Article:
While traffic fatalities have decreased since 1990 in NYC, doctors at Elmhurst Hospital Center in Queens have continued to care for a growing number of surviving pedestrians with trauma injuries and are galvanizing the community to make streets safer along the high accident traffic corridors in the borough.
"Over the years I saw increasing numbers of pedestrians with severe trauma injuries who were brought to our Emergency Department after being hit by a car, bus or truck," said Dr. Jamie Ullman, Director of Elmhurst's Neurosurgery Department. "But nothing was more devastating to me than telling the parents of a severely injured child that he was close to death. At that moment I resolved to do something about the problem."
With data compiled from the Departments of Nursing, Neurosurgery, Surgery, and Emergency Medicine, Dr. Ullman tracked pedestrian injuries and found that from 2000-2007, Elmhurst, a Level I Trauma Center, treated over 1,600 pedestrians injured in traffic accidents. This figure is roughly equal to the number of persons treated for stab wounds during the same period of time and twice as high as the figure for individuals given treatment as a result of an assault.
The hospital's pedestrian injury research team announced these findings at the first Pedestrian Injury Summit on September 12th organized by Dr. Ullman and other leaders in the safe streets movement. The conference brought together some of the best minds in pedestrian safety to find ways to reduce the number of injuries and casualties. The gathering of physicians, lawmakers, community activists, hospital administrators and traffic safety experts from the NYC Department of Transportation, EMS and Transportation Alternatives examined the public health impact of pedestrian injuries as well as ways to eliminate the problem.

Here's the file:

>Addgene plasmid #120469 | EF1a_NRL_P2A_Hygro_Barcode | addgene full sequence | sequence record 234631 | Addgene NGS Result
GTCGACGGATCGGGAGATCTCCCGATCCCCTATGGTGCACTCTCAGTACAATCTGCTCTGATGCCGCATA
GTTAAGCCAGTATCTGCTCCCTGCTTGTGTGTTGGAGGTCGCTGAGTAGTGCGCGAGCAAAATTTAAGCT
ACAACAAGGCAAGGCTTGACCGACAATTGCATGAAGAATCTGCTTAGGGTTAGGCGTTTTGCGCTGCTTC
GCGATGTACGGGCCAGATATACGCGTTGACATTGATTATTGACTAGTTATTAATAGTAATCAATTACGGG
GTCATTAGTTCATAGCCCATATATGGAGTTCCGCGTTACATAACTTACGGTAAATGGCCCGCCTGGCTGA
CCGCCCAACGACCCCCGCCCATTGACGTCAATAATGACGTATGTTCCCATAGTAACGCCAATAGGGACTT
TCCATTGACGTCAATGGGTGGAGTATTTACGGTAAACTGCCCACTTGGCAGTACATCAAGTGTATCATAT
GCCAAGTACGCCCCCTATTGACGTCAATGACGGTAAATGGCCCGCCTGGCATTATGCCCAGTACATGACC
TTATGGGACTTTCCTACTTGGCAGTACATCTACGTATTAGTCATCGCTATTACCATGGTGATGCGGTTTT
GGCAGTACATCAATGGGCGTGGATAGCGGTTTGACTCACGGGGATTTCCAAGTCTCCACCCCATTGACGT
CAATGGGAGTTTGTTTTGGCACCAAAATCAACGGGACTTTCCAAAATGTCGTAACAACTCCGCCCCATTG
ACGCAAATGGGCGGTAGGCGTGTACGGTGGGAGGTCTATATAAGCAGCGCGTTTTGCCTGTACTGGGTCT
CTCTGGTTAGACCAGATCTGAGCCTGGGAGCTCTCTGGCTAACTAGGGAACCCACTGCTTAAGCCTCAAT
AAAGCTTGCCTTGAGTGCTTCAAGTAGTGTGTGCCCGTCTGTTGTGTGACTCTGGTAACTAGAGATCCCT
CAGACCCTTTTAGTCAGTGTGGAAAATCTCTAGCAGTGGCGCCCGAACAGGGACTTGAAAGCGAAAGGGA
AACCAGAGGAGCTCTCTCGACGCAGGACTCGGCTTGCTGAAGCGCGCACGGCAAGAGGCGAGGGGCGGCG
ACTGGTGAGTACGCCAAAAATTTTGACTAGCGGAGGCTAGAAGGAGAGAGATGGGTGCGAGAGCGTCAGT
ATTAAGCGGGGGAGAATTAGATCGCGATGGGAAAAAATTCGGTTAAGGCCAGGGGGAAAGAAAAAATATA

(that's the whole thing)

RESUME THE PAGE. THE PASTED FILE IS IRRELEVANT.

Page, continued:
"Pedestrian safety is a critical issue for our communities," said Council Member Helen Sears. "I am proud to be able to stand with Elmhurst Hospital and do my part as a legislator to see that we utilize our resources to help increase the safety of our pedestrians."
Panelists agreed that some of the solutions should include the construction of more pedestrian-friendly walkways along busy traffic routes and the expansion of New York City's “Greenway” bike path program. They also will advocate for traffic safety education programs aimed at schoolchildren and older adults since 20% of those injured were under 18 years old and nearly 50% were over 40.
Participants from the Pedestrian Injury Summit are developing an educational outreach plan for local schools and will work with parent coordinators, principals, and PTA groups to educate parents and children about traffic safety. They have called on advertising agencies for assistance in producing Public Service Announcements on prevention of injuries and are contacting community newspapers and public access channels for help in promoting their efforts. The community outreach will be done in multiple languages to meet the needs of their diverse community.
"Public outrage is an important part of preventing these accidents," noted Dr. Ullman, "Our hope is that interest in this issue extends beyond the Summit and reaches into the broader community so that everyone can push for change."